Above: The proposed route of the Constitution Pipeline in 2013. Via the Constitution Pipeline's website.
Since Dec. 12, the Constitution Pipeline has filed formal eminent domain proceedings against 55 landowners along the pipeline’s proposed 124-mile route through Schoharie, Delaware and Chenango counties, federal court records show.
The pipeline, which received conditional approval from the Federal Energy Regulatory Commission on Dec. 2, has wasted no time in using the power of eminent domain to force people to allow the 30-inch natural gas pipeline to cross their land.
On Wednesday, Dec. 3, the pipeline’s law firm sent a letter to resistant landowners offering them a chance to accept compensation in exchange for an easement on their property. The letter gave the landowners until Dec. 11 to make up their minds.
At least 55 landowners along the route didn’t accept that offer.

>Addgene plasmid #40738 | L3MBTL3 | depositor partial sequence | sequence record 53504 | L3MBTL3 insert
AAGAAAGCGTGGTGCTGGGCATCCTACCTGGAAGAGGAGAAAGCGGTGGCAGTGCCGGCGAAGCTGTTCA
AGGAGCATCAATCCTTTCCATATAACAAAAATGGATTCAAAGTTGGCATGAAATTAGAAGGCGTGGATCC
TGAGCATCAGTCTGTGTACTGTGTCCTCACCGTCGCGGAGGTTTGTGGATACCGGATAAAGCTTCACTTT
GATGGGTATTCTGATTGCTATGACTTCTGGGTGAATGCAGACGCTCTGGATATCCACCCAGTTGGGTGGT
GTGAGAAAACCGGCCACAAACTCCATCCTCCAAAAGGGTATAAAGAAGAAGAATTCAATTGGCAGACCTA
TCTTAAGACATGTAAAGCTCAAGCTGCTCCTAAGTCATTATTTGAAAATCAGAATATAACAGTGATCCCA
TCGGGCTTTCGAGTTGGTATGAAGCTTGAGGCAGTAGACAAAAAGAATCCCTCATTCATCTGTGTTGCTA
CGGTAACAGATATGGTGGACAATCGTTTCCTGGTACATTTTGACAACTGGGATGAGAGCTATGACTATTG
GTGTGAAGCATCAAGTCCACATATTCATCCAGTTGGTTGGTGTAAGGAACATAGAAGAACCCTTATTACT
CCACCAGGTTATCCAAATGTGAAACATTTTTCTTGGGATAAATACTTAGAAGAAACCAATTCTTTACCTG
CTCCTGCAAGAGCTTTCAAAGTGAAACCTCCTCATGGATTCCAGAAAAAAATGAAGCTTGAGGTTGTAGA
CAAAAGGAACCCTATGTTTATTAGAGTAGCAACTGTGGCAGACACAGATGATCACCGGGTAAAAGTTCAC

As good as its word, on Dec. 12, the pipeline’s lawyer filed a eminent domain action in federal court against a landowner in the town of Middleburgh in Schoharie County.
The next week, between Dec. 15 and Dec. 19, the pipeline filed 54 more eminent domain actions against other landowners along the route, court records show.
Chris Stockton, a spokesman for the Constitution Pipeline, said that the pipeline has reached agreements with approximately 80 percent of landowners along the route.
"It remains our goal to obtain the necessary easements through negotiation and avoid using eminent domain if possible," he wrote in an email.
But Robert Nied, a member of the board of the Center for Sustainable Rural Communities in Schoharie County, which opposes the pipeline, expects more eminent domain lawsuits to come.
“There's a lot more than 55 landowners who haven't signed easements,” Nied said. "There's going to be more."